Illinois' murder trial of the century

Is Drew Peterson's Color-Coordinating Jury Sending a Message?

"They want to present sort of a unified front," says jury expert Alan Tuerkheimer.

View Comments ()
|
Email
|
Print

    NEWSLETTERS

    Call it the case of Drew Peterson's color-coordinating jury.

    Last week the jurors wore red on Wednesday,  blue on Thursday and black on Friday. As the trial entered its fifth week, they wore brown, then gray. For the first time since the jury spun the color wheel, they wore alternating colors on Friday: black and white.

    Pastor Reveals Coffee Shop Chat With Stacy Peterson

    [CHI] Pastor Reveals Coffee Shop Chat With Stacy Peterson
    Witness testifies Stacy Peterson told him Drew mysteriously disappeared in the middle of the night shortly before Kathleen Savio died. (Published Thursday, Aug 23, 2012)

    It's a topic of discussion, but so far Judge Edward Burmila hasn't directed them to stop.

    Are they sending a message? Jury expert Alan Tuerkheimer says no.

    Jeff Ruby Goes Off On Drew Peterson Defense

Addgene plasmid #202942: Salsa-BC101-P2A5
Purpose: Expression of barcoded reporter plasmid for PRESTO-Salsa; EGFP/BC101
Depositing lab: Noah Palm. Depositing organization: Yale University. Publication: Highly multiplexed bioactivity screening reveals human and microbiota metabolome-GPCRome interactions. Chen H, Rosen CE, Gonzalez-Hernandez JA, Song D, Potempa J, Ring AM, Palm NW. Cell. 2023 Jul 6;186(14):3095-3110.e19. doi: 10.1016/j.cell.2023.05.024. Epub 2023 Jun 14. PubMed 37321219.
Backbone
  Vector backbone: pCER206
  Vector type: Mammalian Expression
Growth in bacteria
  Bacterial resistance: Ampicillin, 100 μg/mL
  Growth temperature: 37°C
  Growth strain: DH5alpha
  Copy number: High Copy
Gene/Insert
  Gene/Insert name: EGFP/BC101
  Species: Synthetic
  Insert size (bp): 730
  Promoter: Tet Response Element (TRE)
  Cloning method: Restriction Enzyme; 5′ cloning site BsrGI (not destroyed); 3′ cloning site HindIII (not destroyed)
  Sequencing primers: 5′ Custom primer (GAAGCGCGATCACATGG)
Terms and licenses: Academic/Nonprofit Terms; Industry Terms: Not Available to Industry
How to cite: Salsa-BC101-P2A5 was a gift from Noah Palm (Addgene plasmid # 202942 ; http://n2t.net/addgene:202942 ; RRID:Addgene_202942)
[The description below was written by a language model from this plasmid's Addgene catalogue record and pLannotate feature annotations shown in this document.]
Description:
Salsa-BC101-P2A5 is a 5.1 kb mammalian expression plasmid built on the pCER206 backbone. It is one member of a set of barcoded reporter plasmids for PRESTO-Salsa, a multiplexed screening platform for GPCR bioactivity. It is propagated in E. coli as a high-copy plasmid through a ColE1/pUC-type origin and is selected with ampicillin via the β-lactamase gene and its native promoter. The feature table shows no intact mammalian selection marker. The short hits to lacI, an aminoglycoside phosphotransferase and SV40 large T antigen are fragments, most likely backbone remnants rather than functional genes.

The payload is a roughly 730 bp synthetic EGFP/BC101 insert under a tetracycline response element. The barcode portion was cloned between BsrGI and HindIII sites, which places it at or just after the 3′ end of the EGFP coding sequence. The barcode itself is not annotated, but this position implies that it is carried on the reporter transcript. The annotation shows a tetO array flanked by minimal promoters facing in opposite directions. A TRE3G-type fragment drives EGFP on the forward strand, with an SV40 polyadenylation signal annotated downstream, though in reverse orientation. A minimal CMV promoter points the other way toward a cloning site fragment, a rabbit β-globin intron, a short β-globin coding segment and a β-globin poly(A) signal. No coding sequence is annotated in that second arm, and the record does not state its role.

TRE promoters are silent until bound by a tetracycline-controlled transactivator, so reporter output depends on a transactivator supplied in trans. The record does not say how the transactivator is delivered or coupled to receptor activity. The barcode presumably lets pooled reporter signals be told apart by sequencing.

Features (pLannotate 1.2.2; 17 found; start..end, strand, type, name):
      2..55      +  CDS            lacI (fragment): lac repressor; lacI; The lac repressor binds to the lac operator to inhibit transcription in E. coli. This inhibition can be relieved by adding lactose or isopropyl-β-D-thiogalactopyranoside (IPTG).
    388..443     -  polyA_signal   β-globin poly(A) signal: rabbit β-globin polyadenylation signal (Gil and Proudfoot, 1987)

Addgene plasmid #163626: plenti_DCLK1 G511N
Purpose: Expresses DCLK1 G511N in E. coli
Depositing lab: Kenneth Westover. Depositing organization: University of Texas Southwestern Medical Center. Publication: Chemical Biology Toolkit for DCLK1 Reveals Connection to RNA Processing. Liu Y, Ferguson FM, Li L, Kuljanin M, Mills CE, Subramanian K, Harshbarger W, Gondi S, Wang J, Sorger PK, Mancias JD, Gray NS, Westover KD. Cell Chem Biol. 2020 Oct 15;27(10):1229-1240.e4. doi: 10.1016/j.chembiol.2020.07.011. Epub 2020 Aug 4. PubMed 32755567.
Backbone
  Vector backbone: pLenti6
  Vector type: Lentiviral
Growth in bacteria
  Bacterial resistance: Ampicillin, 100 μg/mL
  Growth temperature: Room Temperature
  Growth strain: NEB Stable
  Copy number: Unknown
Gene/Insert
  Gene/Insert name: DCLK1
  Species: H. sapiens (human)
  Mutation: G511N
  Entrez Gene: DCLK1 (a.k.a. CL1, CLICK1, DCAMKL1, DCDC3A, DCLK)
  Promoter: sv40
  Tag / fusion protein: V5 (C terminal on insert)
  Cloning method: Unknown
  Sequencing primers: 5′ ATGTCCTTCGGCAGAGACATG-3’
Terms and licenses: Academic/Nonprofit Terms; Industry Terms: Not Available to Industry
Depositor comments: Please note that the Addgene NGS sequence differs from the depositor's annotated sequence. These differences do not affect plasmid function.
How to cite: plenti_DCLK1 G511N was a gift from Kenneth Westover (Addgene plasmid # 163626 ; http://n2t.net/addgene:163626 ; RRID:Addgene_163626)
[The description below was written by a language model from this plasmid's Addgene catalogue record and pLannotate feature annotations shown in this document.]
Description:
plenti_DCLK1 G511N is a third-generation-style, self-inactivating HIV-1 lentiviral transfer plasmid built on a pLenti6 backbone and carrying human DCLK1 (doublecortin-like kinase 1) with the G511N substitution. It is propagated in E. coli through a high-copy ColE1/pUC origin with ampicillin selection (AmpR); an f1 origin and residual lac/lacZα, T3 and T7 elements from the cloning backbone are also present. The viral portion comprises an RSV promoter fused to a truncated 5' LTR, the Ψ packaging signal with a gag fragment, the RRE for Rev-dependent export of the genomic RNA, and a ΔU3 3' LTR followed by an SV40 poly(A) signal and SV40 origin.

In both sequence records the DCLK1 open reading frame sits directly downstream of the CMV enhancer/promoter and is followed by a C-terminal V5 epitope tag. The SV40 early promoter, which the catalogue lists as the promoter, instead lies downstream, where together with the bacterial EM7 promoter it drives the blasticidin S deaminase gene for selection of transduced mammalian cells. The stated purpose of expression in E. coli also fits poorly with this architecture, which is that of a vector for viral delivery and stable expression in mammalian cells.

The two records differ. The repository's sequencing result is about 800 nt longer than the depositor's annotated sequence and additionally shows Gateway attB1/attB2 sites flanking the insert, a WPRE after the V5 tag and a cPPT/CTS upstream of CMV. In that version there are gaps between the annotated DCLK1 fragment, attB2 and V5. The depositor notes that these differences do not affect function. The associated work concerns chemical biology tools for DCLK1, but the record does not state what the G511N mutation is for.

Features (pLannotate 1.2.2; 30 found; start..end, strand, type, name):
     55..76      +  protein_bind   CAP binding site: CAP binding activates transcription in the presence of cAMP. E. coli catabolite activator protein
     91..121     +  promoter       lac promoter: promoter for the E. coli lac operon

[CHI] Jeff Ruby Goes Off On Drew Peterson Defense
    Cincinnati restaurateur Jeff Ruby talks to media after he was tossed from a Will County courtroom for mouthing a two-word expletive to Drew Peterson. (Published Thursday, Aug 23, 2012)

    "They want to present sort of a unified front," Tuerkheimer said. "I think they're just having a little fun with it."

    Because of all the breaks, objections and calls for mistrial, Tuerkheimer said the jurors have plenty of time to talk. Since they can't discuss the case of Peterson's third wife, Kathleen Savio, being found dead in her bathtub in 2004, they seem to have connected through fashion.

    As for what the color decisions, particularly Friday's black-and-white, might mean, Tuerkheimer says it's probably as simple as what they all have in their closets. 

    "I don't that they're intending to send a message that relates to the case," he said, "[other than] this is an important job and we're up to the task."

    He said this type of unity could soften deliberations and might mean there's more unanimity come decision time.

    "But not necessarily," he said.

    NBC Chicago has reporters in the Will County Courthouse for the trial. During proceedings, follow along with our Drew Peterson Trial Live Blog or follow @bjlutz on Twitter.